David Hawkins

David P. Hawkins
Curriculum Vitae

(781) 283-3554
Faculty emeritus
B.A., Clark University; M.A., George Washington University; Ph.D., Massachusetts Institute of Technology
Science Center 266D

David P. Hawkins

Associate Professor of Geosciences

Researches mechanisms and time scales of plutonic construction; connections between magma chambers, plutons, and volcanic centers in space and time; tectonic assembly of North America; and combining trace element compositon and U-Pb dates of detrital zircon crystals to more closely fingerprint the provenance of clastic sedimentary rocks.

In the broadest sense, I am interested in the processes that shaped the evolution and architecture of continents.  I extract evidence for these processes from rocks through field observations and laboratory analyses, particularly U-Pb geochronology (a method for measuring the age of minerals).  With age information I focus on the timescale over and/or rate at which crustal processes operated in the past. During my career, I have investigated magmatism associated with the breakup of continents about 700 million years ago (northern Virginia), volcanism associated with the formation of the Atlantic Ocean basin about 220 million years ago (New Jersey), deformation, metamorphism and magmatism associated with the growth of North America between 1,800 and 1,600 million years ago (Grand Canyon, Arizona) and, most recently, magmatic processes that operate in the plumbing systems beneath ancient volcanoes during the collision of tectonic plates (Maine and California). More recently, my students and I have explored strategies for improving the fidelity of provenance studies that use U-Pb dates of detrital zircon grains.  Specifically, we are exploring strategies that employ multiple lines of evidence from individual zircon grains of a given age – including textural, trace element, and isotopic data – to fingerprint source regions on ancient continents.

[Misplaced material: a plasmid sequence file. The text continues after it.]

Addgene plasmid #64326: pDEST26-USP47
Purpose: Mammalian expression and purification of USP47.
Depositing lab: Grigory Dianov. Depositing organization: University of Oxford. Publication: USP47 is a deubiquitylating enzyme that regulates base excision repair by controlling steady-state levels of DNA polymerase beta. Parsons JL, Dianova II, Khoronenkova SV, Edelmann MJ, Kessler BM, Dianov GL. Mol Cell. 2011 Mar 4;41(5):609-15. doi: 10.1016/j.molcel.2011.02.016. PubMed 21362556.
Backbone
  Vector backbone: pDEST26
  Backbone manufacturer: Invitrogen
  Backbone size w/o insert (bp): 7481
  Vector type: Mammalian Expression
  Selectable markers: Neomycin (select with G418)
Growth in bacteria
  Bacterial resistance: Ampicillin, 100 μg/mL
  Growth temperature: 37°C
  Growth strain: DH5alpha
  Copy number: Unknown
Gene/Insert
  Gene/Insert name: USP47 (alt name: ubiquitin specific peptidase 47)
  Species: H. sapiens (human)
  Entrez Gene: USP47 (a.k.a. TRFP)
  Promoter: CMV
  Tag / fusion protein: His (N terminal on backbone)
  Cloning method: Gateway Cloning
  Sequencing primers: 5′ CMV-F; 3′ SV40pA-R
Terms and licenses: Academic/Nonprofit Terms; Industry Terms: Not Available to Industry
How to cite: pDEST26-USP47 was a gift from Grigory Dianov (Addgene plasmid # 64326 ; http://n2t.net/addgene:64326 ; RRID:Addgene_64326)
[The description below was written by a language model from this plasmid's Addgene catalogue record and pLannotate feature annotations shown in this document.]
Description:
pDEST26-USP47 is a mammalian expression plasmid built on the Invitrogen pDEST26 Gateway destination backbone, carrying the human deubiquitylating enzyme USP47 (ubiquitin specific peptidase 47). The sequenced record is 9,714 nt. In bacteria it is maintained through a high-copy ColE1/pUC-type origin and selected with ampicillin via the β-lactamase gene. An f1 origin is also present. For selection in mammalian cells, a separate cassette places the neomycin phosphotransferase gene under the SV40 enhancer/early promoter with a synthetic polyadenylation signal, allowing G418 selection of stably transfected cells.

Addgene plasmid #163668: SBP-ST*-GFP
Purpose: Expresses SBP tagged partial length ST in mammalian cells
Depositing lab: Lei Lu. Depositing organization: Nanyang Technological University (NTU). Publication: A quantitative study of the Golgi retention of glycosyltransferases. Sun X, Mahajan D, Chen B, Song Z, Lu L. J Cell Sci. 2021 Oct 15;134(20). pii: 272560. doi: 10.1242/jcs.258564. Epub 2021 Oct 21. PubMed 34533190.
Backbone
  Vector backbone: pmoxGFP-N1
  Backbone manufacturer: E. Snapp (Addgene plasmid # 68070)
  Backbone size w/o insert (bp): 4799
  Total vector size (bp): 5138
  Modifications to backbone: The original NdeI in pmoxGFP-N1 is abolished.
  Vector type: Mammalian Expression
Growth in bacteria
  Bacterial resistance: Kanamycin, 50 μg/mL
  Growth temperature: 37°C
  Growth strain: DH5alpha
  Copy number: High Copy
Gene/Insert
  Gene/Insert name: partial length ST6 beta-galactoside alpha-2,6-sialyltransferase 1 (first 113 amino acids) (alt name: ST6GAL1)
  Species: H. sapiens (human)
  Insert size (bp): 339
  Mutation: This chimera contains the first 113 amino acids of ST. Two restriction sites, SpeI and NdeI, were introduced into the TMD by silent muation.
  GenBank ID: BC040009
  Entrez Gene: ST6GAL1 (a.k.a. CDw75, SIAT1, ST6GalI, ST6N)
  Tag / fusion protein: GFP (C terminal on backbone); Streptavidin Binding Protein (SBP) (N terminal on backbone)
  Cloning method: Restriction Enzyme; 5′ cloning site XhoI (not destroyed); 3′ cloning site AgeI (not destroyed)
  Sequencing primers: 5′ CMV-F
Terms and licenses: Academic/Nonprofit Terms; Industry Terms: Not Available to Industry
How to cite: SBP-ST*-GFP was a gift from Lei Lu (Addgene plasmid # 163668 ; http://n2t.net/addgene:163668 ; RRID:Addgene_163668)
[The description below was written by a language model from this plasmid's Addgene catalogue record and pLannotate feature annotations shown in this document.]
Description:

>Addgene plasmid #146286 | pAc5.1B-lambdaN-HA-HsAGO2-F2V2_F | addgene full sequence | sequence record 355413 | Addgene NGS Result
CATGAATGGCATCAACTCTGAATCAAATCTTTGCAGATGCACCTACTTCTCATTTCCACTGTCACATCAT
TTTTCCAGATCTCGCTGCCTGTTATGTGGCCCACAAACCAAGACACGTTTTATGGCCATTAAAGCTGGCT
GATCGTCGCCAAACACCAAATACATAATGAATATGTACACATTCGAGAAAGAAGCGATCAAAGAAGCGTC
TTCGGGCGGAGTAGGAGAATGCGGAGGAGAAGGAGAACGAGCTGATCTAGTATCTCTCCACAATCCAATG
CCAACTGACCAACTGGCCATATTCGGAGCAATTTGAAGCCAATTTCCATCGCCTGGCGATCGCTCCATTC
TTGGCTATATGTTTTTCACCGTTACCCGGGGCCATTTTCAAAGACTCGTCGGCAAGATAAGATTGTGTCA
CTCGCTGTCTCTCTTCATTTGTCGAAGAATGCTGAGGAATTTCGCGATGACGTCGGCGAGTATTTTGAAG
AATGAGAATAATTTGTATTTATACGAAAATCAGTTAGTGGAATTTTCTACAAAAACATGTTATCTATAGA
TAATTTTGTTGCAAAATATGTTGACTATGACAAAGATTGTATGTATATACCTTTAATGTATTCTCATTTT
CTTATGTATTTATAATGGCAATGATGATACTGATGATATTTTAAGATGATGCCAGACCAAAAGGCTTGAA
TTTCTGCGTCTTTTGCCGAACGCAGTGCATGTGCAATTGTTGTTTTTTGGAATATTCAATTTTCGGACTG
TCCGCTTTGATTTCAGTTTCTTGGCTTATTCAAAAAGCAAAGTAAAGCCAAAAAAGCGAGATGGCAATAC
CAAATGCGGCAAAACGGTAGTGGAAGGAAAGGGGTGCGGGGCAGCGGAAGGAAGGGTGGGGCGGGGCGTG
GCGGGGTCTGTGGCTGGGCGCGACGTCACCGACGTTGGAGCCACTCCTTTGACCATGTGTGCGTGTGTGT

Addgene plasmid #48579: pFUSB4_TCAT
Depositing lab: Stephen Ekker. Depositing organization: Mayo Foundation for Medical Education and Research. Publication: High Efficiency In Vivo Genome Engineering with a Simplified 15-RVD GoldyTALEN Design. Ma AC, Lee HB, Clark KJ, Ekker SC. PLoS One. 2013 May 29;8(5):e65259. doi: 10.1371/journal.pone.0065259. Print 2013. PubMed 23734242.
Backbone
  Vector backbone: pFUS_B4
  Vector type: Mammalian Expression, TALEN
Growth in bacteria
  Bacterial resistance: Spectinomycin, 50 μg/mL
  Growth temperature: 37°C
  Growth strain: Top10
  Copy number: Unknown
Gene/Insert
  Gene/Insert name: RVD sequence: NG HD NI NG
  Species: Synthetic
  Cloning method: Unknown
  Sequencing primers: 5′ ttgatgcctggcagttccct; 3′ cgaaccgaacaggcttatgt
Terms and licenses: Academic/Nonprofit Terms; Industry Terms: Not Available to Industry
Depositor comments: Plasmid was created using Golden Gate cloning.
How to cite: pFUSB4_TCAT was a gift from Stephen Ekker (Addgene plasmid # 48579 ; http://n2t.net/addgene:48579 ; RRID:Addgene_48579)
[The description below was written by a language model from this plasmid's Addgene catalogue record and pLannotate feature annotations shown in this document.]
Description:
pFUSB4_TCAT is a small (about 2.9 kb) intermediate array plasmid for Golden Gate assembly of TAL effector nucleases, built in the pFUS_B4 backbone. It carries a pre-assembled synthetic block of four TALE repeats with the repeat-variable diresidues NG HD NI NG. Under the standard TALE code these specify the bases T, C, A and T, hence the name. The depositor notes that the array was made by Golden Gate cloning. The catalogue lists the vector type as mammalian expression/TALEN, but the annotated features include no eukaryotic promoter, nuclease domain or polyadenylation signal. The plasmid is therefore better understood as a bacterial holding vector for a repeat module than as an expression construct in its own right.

I teach traditional geological topics in nontraditional ways.  For most courses, I employ a ‘studio-style’ format in which I can focus on student learning (rather than teaching content) via activities intentionally designed to help students apply first principles to discover (and 'own') important concepts.  This approach helps students not only learn key concepts, but they also develop and practice fundamental learning, problem-solving and communication skills.  My studio-style courses include mineralogy/petrology/geochemistry (Earth Materials), volcanology (Volcanoes and Volcanism) and structural geology (Tectonics and Structural Geology).  To supplement student learning in the classroom, I offer students opportunities to learn geology on field trips in New England and further afield (California, Nevada, Texas, New Mexico, Colorado and Idaho).   I also offer a winter session course that provides students with the opportunity to learn and practice methods of field geology in locations such as the western United States (2012, 2015, 2017), Hawaii (2012), and New Zealand (2010). 

My typical pastimes involve my family and include hiking, exploring the coast of Maine from a sea kayak, cooking, traveling, photographing our travels, taking cooking classes while traveling, and watching soccer.  I follow European and International soccer with great interest, and I am a life-long fan of the New York Yankees.